The South Korean government announced on Thursday its K-battery development strategy, which includes 40.6-trillion-won domestic investment by three major battery producers and materials and parts manufacturers until 2030 and the government’s expanded tax benefits for research and development and facility investment, as well as support for acquiring new talents. LG Energy Solution, a leading battery company, decided to invest 15.1 trillion won in the domestic market over the next decade along with LG Chem. SK Innovation will significantly increase investment to become one of the top three companies in the world next year, and Samsung SDI will focus on the development of all-solid-state batteries.
As the global secondary cell market is expected to exceed the memory semiconductor market in 2025, the joint development of the strategy by the government and companies is meaningful. Some say that the government’s support measures came out belatedly as South Korean companies are struggling this year due to the rapid growth of Chinese companies, such as CTA and BYD, even though the three major companies of South Korea accounted for 44.1 percent of the market last year, which was higher than the market share of Chinese (33.2 percent) or Japanese (17.4 percent) companies.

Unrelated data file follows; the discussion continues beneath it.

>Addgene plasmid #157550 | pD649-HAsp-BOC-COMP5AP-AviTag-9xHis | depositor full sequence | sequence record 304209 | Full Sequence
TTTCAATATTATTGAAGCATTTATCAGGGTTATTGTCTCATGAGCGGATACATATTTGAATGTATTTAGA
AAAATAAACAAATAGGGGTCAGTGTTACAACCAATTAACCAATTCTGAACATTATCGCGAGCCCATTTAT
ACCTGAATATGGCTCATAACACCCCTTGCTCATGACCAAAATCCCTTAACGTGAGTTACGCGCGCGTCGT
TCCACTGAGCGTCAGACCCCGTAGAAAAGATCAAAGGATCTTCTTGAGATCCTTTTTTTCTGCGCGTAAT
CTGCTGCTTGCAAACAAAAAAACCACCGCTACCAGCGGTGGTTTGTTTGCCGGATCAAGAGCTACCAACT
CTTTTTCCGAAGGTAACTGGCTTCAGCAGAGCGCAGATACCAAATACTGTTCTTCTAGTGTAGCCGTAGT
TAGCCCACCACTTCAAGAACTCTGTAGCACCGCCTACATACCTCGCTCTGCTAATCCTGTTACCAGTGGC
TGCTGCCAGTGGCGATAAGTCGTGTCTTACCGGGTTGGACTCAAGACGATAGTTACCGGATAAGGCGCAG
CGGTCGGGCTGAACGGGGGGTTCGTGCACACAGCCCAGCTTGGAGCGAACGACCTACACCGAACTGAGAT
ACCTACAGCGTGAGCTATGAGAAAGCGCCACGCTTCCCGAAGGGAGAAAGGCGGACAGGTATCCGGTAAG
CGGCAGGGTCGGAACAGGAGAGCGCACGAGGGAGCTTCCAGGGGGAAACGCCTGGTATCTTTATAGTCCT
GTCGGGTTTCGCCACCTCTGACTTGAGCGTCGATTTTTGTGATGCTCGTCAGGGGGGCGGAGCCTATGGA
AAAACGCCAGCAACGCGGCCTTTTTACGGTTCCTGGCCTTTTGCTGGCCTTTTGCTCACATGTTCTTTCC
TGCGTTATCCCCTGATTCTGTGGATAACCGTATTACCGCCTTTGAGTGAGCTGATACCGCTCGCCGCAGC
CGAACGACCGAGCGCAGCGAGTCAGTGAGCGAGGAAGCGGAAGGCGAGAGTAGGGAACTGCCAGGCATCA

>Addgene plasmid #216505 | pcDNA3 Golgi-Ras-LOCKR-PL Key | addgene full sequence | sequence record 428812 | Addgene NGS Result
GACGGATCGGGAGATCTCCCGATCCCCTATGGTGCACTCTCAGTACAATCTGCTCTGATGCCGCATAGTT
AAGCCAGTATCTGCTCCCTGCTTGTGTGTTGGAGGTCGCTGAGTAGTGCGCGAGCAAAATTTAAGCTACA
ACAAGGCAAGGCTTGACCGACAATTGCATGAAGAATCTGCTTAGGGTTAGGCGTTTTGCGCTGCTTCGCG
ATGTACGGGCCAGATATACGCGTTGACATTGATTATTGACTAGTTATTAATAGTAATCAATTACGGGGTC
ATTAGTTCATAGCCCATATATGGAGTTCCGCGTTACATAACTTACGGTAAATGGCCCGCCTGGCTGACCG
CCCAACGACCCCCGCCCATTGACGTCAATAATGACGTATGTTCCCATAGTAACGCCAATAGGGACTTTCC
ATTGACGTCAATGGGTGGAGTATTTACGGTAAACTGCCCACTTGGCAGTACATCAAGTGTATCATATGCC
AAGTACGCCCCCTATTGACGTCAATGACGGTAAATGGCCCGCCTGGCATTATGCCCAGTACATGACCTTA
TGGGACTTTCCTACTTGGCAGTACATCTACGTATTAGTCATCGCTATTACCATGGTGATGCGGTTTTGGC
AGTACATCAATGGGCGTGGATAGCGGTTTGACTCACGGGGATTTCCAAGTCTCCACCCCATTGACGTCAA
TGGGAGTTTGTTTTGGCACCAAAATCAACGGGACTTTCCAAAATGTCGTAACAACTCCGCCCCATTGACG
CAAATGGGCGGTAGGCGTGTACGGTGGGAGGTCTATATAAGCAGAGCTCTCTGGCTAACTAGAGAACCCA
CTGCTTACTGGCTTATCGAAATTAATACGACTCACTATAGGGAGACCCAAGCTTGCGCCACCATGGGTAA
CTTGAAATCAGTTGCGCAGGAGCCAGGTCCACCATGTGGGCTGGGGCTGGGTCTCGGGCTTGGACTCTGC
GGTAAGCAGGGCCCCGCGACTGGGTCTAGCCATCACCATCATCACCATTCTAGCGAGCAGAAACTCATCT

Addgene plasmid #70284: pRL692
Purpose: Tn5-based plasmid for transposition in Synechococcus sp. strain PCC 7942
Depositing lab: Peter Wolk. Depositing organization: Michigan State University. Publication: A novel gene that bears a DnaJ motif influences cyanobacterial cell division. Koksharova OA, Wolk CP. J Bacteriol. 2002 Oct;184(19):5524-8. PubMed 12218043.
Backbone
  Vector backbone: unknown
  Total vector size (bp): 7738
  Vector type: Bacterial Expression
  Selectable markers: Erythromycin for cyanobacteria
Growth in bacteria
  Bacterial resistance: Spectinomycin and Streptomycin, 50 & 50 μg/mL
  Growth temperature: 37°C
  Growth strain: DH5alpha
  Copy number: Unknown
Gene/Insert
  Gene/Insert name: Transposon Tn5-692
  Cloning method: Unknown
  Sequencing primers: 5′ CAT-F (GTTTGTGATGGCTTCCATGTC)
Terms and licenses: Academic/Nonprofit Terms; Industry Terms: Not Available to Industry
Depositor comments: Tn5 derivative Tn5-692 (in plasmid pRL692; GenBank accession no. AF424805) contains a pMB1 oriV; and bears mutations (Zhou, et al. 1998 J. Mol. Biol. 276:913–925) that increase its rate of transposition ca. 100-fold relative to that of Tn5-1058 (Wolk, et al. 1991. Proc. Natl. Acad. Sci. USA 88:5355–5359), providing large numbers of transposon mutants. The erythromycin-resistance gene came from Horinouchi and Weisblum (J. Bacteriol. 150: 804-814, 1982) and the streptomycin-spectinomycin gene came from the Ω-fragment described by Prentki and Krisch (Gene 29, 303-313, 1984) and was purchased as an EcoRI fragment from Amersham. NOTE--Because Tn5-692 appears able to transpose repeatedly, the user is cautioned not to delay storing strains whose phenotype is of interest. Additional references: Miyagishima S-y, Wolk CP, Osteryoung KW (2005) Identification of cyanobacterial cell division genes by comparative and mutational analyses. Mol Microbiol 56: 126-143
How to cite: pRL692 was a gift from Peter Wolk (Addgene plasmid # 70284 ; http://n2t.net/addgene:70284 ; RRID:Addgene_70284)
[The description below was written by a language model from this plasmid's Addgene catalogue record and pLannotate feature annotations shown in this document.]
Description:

The government announced that batteries will be listed as a national strategy technology along with semiconductors and that the Restriction of Special Taxation Act will be amended to raise the maximum tax exemption benefits for large companies’ research and development investment to 40 percent and facility investment to 10 percent. The government raised the tax exemption benefits by a large margin, which were reduced to one to two percent as the previous government administrations cut tax benefits for large companies’ investment. It only makes sense that the government responded with expanded tax benefits as countries around the world are asking South Korean companies to build semiconductor plants with special tax benefits. The government’s five-year investment budget of 306.6 billion won for the development of secondary cell technologies seems rather insufficient.
Talents are as important as tax benefits. The government will set up battery-related majors at universities and produce over 1,100 battery experts with a Master’s or Ph.D. degree every year. It should not be repeated that the government puts forward a talent development plan for a specific area and the plan is later revoked due to an issue with the number of students at a university. The regulation that bans battery plants in Seoul or nearby regions, which is preferred by top talents, should be also eased. Rather than announcing investment plans with companies, what is more urgent for the government to do is to remove hurdles for businesses.